Speaking at a networking event the other day, I did a quick straw poll to test out one of my theories about why so many people find such events a pointless exercise despite feeling compelled to go along. Not surprisingly, out of a group of nearly 40 people, only 2 claimed to have a systematic approach to following up after the meeting.
So, slapped wrist number 1: Nearly a fortnight ago, I was not only late for a business lunch, but also failed to write and thank the generous person who bought me it. This was outrageous – completely out of character for me, but evidence that I am not pretending that I get it right all the time.
And, slapped wrist number 2: Three weeks ago, I was invited to attend another breakfast meeting and to speak about my work. All went well, though there was perhaps a slight mismatch for one individual who seemed to think I was going to be pitching for work rather than talking about the underlying nature of the work I do. However, I have the list of delegates on my desk and I haven’t followed up.
Learning – I seem to have a little pattern emerging here… When something hasn’t worked perfectly, I seem to have a problem doing what I know I should do – write and thank people regardless.
We all do it. We return from a meeting of some kind, with no specific thing to follow up but bundle of business cards in our pocket. We take them out and pop them on our desk and do nothing with them. We kid ourselves. We dream of having some super-gizmo that will scan them, add the details into a wonderful database, and then… nothing happens.
It’s time to do something about it. You need to be systematic. If you ‘blog’, have a newsletter, or write regularly, then you need these people on the distribution list for that. If you don’t, then you simply need them on your LinkedIn contact list.
With this in mind, the follow-up is really straightforward.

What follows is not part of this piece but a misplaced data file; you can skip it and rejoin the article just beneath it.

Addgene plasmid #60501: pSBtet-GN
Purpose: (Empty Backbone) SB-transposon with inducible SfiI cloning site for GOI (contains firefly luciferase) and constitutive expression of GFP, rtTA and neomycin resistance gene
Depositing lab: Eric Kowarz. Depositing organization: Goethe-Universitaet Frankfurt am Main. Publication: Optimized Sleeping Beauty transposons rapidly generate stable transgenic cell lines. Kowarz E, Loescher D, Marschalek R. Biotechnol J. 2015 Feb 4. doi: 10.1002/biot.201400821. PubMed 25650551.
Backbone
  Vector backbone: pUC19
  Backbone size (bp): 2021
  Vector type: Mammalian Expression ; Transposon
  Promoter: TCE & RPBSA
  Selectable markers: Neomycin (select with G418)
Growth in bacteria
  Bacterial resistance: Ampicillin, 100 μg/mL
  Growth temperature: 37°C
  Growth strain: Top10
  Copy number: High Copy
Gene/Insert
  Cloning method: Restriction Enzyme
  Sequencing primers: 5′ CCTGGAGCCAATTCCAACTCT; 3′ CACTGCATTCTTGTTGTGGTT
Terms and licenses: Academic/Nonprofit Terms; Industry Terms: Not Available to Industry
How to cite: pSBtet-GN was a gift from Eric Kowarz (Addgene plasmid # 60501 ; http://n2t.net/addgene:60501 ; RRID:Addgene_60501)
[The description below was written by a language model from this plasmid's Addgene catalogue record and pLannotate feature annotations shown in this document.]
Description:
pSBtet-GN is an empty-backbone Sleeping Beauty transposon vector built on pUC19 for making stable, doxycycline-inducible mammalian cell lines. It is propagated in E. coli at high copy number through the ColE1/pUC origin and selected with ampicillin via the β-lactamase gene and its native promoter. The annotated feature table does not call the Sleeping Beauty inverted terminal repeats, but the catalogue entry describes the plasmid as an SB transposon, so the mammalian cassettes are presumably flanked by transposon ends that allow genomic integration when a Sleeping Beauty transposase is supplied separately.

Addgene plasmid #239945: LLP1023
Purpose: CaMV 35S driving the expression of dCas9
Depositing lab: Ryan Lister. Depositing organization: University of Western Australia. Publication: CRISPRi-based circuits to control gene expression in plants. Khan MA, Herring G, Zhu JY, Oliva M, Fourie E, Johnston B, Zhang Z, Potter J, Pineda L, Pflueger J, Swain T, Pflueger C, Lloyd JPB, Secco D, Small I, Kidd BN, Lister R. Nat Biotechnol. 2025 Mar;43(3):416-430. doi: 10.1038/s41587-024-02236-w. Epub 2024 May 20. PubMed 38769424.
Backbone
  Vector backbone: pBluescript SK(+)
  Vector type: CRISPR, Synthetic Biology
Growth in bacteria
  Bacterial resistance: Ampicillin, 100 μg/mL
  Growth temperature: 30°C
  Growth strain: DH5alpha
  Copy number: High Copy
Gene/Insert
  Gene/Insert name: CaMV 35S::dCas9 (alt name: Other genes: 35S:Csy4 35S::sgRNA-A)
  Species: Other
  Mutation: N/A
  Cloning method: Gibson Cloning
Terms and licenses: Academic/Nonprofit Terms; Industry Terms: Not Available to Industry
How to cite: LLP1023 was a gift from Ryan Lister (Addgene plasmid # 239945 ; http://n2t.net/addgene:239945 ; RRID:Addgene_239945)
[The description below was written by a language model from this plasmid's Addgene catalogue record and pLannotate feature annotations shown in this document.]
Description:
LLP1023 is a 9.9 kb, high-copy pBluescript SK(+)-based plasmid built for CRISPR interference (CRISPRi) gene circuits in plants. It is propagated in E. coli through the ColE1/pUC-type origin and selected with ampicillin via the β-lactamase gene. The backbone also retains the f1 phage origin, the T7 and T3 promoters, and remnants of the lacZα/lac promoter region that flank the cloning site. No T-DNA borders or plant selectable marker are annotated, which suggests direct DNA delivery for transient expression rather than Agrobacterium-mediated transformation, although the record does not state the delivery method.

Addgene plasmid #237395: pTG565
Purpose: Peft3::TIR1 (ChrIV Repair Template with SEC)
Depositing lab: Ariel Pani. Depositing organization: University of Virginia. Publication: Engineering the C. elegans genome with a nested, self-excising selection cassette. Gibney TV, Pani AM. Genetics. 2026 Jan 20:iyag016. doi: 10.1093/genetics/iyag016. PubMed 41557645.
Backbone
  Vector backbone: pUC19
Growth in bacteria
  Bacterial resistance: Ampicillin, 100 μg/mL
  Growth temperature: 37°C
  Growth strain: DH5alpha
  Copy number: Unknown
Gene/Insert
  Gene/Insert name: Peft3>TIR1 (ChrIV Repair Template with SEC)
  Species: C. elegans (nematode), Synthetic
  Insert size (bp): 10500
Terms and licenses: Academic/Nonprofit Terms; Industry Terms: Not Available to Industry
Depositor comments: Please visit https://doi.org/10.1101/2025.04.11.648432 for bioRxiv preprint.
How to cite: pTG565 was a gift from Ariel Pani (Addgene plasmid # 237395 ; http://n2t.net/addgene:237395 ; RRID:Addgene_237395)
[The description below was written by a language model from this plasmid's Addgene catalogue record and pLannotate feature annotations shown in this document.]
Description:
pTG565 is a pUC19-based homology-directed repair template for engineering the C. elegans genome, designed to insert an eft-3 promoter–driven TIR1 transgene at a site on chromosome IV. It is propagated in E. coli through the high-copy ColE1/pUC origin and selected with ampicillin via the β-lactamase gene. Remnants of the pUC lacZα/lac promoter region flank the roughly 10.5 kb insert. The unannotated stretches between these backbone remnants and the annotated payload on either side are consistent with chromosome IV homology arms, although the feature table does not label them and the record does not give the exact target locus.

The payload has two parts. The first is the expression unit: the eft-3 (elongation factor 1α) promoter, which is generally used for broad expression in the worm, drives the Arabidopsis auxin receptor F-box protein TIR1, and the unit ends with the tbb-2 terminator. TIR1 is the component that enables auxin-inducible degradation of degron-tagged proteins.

You only REALLY need three pieces of information from their card – their name, their email address and their contact phone number or SkypeID. Of course, you can keep other bits but you don’t really need them these days as so much information is available online.
- Keep a simple, ongoing, handwritten list of those three pieces of information – just to keep things simple. You’ll tick it once to say you’ve sent an email. Second, to say that you’ve added them to any mailing list that you maintain. Strike out the details when you’ve sent a connection request on LinkedIn.
- Have a standard block of text in Evernote (or a text file if you haven’t yet discovered the joy of using Evernote). Think of this as your postcard…
I’m glad we had the opportunity to meet at the networking event TODAY.
Every week or so, I write a business-related article. Rather than send a message about each one, I have a weekly digest. I’d like to add you to my list for this, if you don’t mind. (You can always unsubscribe at any time.)
I find the best way to get to know people is to have a one-to-one chat either in person or by phone and wondered if we could possibly schedule something over the next couple of weeks? Other than Tuesdays, I can fit in something most days, so I wondered if there would be a good time for you?
In recent years, LinkedIn seems to have become one of the best ways of keeping up to date with people’s business moves and interests, so I also wondered if we could connect there? I’ll send you a connection request in the next few hours.
With best wishes…
- Send this email within 48hrs, adjusting the TODAY for YESTERDAY if necessary.
- Log on to LinkedIn and send them a straightforward connection request. I usually prefer to customise these as the LI script is pretty awful, but as you’ve already warned them it’s on its way…
And that’s all there is to it, really. Of course, you can get more fancy, but there’s really no need – a significant improvement on where you were.
Oh, and one last thing – NEVER TRY TO SELL SOMEONE SOMETHING OR TO ASK FOR A JOB DIRECTLY. That isn’t the point!